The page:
Mental Toughness for Golfers

How Golfers Can Build their Confidence 

How to Overcome Negative Thoughts

Many athletes wouldn’t associate mental toughness with playing golf.

There is a misconception by some that mental toughness is an attribute solely for athletes in contact sports or physically grueling competition.

No doubt that there is a large degree of physical toughness needed for contact sports.

But in terms of the mental challenges, golf is one of the most mentally grueling sports.

Why does golf require such mental toughness?

In fast moving sports, your body is reacting to the flow of the game. There is not much time to think–or over think.

Of course, you might carry the weight of a mistake that just happened but you are still in the midst of action.

Golf is a different story. You hit a small ball hundreds of yards towards a tiny hole with varied obstacles in your way; weather, wind, bunkers, hazards, etc.

With all these challenges in your way, there is even a greater challenge and that is the length of time between shots.

To emphasize this point, let’s take a look at the PGA Tour…

An average round of golf on the Tour takes approximately four hours. From the moment a golfer reaches the ball until the shot is played takes less than two minutes.

If a golfer scores a 70 for a round of golf, the player is actively engaged for two hours and 20 minutes. That means you have one hour and 40 minutes to be alone with your thoughts.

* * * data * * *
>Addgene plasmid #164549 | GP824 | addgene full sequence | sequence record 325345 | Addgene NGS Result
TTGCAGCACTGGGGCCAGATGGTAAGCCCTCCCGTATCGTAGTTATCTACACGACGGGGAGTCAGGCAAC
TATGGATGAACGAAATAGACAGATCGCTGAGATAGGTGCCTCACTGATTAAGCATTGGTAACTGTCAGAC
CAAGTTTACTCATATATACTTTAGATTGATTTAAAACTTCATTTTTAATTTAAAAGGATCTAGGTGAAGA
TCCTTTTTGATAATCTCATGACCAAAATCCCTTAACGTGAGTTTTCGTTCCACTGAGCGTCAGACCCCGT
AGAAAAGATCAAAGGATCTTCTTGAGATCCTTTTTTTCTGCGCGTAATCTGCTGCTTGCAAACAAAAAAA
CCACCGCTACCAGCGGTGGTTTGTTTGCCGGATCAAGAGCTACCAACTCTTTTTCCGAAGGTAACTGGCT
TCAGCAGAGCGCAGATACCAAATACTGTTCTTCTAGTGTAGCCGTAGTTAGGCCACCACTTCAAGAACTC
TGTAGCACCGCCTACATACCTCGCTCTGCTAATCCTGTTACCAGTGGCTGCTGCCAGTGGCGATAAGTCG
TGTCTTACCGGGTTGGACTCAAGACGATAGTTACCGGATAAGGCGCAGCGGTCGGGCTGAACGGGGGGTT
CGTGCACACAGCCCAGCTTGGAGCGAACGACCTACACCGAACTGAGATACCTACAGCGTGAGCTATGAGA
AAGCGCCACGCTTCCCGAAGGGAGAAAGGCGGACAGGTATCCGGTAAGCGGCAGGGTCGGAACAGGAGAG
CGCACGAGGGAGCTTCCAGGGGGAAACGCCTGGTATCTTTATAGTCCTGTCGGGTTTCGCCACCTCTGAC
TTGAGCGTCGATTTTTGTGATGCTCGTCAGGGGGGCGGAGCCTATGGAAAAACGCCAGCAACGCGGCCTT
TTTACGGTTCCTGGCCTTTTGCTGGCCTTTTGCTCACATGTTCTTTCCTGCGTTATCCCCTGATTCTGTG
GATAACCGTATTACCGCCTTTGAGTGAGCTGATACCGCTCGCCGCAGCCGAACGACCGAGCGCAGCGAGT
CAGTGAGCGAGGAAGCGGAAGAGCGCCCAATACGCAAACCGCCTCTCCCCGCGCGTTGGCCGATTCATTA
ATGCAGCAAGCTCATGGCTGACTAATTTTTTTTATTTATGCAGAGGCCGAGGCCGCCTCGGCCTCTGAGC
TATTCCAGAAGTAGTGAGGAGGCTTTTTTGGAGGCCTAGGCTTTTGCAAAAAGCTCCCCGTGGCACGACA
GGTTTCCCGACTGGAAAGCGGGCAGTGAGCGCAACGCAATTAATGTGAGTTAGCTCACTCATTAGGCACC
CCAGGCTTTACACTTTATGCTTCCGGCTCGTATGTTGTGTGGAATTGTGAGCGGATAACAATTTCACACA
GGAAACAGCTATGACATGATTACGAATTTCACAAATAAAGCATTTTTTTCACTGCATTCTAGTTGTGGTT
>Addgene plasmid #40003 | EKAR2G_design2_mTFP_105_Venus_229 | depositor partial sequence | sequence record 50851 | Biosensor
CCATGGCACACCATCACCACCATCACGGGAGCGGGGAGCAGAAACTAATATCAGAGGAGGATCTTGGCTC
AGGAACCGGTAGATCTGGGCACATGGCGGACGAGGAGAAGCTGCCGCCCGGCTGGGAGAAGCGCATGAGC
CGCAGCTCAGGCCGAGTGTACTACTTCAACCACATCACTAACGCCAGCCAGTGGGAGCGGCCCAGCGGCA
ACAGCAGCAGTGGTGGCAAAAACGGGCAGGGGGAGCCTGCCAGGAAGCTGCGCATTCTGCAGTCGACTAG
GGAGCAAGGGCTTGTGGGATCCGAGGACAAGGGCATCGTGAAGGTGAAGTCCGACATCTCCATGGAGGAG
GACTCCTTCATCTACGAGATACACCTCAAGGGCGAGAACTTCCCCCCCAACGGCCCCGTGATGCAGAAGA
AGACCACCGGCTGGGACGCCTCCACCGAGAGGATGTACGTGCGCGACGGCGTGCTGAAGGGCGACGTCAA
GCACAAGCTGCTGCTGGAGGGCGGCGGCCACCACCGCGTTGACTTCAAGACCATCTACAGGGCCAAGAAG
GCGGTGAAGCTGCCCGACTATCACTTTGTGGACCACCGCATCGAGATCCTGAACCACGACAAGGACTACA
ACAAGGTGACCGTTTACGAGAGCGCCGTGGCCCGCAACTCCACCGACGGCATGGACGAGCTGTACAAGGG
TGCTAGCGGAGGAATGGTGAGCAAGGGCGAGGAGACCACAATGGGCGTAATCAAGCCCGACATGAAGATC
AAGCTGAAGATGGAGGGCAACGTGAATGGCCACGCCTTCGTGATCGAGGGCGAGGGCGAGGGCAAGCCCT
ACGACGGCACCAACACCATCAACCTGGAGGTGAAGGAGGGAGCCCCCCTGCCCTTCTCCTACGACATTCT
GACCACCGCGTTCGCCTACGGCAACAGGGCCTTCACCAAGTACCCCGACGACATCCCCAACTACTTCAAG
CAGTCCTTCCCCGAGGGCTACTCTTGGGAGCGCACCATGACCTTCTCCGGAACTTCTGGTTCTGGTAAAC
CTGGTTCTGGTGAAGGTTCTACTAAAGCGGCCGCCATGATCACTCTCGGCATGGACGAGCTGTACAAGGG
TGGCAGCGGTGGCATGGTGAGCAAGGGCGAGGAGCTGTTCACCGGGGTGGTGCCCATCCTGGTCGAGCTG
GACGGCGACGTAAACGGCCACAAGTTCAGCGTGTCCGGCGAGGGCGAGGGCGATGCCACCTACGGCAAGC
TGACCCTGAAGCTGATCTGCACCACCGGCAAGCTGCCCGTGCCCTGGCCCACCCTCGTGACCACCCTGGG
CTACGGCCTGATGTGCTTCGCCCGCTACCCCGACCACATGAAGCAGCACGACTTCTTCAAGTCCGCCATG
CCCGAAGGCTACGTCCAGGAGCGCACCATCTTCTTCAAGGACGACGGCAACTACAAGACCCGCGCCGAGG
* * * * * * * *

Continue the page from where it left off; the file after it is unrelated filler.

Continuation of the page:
If you send a tee shot into the trees, double-bogey a hole or 4-putt when initially faced with a 10-footer, your mind can be filled with many negative thoughts that you have to deal with.

If you are not mentally tough as a golfer, those negative thoughts will dominate your mind and adversely affect your game.

For example, Rickie Fowler displayed a high level of mental toughness to win the 2019 Waste Management Phoenix Open.

Fowler had a four-shot lead, then triple-bogeyed the 11th hole, that included a penalty stroke, and followed up that with a bogey on the 12th.

Fowler went from having the lead to being down a shot.

FOWLER: “It would have been really easy at that point to say, ‘This just isn’t my day.’”

It would have been easy for Fowler to allow negativity to dominate his thoughts. Despite those bad breaks, Fowler was able to focus on what he needed to do and came back to birdie the 15th and 17th holes and win by two strokes.

FOWLER: “You kind of just have to put the first 67 holes behind you and go play five holes.”

Fowler’s mental toughness, or his ability to not allow a bad hole to dominate his mind, is the reason he was able to play his best golf when it mattered most.

Develop Mental Toughness for Golf:

When you have a bad shot or big number, you still have the play out the hole or the remaining holes in the round. Don’t let the mishap lead to more mistakes.

First, you can’t get it back by trying to force it on the remaining holes.

Focus on the remaining holes you have ahead of you, not the what ifs. “What if I didn’t triple-bogey the 11th?”

Set a simple goal to play out the round, such as to have a couple chances at birdie or hit as many greens as possible.